Two days ago my daughter Leah gave birth in the Centennial Farm that is her home in Northern Michigan. Her labor was quick and powerful. Her baby boy is strong and beautiful. She was surrounded by her beloveds and her midwives.
Forty years earlier I gave birth to her, at home, in a handmade house her father and I built, just one mile over the hill—as the crow flies—from where Leah lives now. It was another quick and powerful birth, beautiful baby, surrounded by beloveds and midwives. Life keeps cycling through the seasons of our lives, returning us to our roots.
At the end of the auspicious day my grandson was born, I came home, toasted the new mama, papa, big sister, and baby boy with my husband and a bottle of good wine, and walked outside to catch a magnificent sunset.
I reflected on so many blessings in my life. I also thought about how quickly time moves. I thought … wasn’t it just yesterday I gave birth to my baby? And today, she is giving birth to her own child.
Last week I also gave birth to a collection of stories about my life’s work. My new book is The Midwife Matrix, Reclaiming Our Bodies, Our Births, Our Lives. My book tells the tale of a professional life that spans four decades. It is part memoir that chronicles events throughout my forty-four years as a midwife practitioner and leader; part scholarly treatise on the alarming state of maternity care in America; part cultural narrative on what has to change in order for our healthcare system to skillfully and compassionately serve the needs of all our people.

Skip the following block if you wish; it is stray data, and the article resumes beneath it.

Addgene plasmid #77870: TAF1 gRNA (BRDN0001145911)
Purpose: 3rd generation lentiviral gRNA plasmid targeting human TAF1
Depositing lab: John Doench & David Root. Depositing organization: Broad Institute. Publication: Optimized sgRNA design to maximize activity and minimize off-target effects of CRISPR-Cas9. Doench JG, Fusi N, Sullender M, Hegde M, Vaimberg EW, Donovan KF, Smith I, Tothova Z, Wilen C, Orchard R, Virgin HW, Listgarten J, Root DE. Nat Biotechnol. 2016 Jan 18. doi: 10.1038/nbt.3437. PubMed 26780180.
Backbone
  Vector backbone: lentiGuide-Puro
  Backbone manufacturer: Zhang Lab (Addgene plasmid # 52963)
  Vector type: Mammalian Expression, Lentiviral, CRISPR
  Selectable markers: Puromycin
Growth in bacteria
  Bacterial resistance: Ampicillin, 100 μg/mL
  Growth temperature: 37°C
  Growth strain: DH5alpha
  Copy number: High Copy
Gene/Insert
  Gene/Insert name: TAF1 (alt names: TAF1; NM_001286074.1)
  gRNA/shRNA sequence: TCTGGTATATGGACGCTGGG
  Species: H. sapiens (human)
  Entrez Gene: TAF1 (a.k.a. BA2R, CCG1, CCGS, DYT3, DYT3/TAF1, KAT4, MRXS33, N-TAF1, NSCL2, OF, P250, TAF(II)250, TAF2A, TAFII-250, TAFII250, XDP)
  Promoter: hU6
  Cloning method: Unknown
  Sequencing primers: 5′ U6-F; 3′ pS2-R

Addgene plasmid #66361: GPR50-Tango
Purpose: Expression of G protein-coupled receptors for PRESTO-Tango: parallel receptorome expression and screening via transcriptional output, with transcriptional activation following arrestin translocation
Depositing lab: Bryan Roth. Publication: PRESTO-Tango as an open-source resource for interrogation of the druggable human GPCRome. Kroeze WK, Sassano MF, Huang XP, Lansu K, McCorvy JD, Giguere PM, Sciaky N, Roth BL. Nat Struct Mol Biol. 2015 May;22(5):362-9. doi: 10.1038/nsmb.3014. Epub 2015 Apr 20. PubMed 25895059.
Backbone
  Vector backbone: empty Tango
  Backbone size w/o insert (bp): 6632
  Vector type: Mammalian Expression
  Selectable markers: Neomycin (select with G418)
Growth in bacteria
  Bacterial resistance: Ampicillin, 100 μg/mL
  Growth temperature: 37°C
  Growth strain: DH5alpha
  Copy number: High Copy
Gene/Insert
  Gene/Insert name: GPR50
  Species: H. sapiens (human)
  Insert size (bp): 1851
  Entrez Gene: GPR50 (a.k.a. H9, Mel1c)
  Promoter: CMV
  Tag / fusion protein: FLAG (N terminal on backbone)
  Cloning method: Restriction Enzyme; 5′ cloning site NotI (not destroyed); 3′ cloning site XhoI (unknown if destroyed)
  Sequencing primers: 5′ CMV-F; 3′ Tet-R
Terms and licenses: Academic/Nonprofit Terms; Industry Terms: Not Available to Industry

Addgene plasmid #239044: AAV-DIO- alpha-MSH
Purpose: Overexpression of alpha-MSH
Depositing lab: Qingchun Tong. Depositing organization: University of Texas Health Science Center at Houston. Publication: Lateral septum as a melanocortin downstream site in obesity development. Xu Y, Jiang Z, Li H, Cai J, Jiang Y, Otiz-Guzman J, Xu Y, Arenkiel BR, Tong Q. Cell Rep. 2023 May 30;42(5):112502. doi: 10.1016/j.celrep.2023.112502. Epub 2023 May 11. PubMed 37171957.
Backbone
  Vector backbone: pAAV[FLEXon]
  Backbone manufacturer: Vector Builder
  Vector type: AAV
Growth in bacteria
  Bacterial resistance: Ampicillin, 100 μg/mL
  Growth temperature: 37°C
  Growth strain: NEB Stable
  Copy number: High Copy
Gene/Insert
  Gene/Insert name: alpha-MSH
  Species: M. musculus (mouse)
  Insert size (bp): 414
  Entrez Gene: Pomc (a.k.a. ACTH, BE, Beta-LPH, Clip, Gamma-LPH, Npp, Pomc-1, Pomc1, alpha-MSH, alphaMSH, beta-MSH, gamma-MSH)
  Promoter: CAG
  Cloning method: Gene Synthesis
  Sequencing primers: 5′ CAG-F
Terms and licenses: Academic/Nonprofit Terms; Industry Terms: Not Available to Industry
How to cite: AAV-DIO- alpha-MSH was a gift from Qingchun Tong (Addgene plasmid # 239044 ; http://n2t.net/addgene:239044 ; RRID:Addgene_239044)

In these strange times of deadly pandemics, social upheaval, and radical uncertainty, my book is a call to action to bring our best selves to the task of revolutionizing a healthcare system that is profoundly failing women and newborns. But my book also addresses much larger and provocative questions about how to live a more healthy, wholesome, connected, and compassionate life, in which all people are able to equitably access the resources and abundance of our society.
On the day my grandson was born, as I stood on the hillside watching the sun go down in a blazing flame of gold, watching the clouds turn magenta, lavender and indigo, I recalled moments from my daughter’s birth earlier that day. And I was at peace. I was filled with gratitude.
And I know this in my bones. It’s not tricky to create new paradigms for caring for one another that serve the needs and fill the souls of each person, both givers and receivers of care. But it does take time. It does take intention. It does take investment. It does take willingness to do things differently than we are doing them now.
Each time I witness a person giving birth on their own terms, in their own time, in their own way … and each time I see caregivers willing to support the right of birthgivers to seize their self-determination … the more hope I feel that ‘change is gonna come.’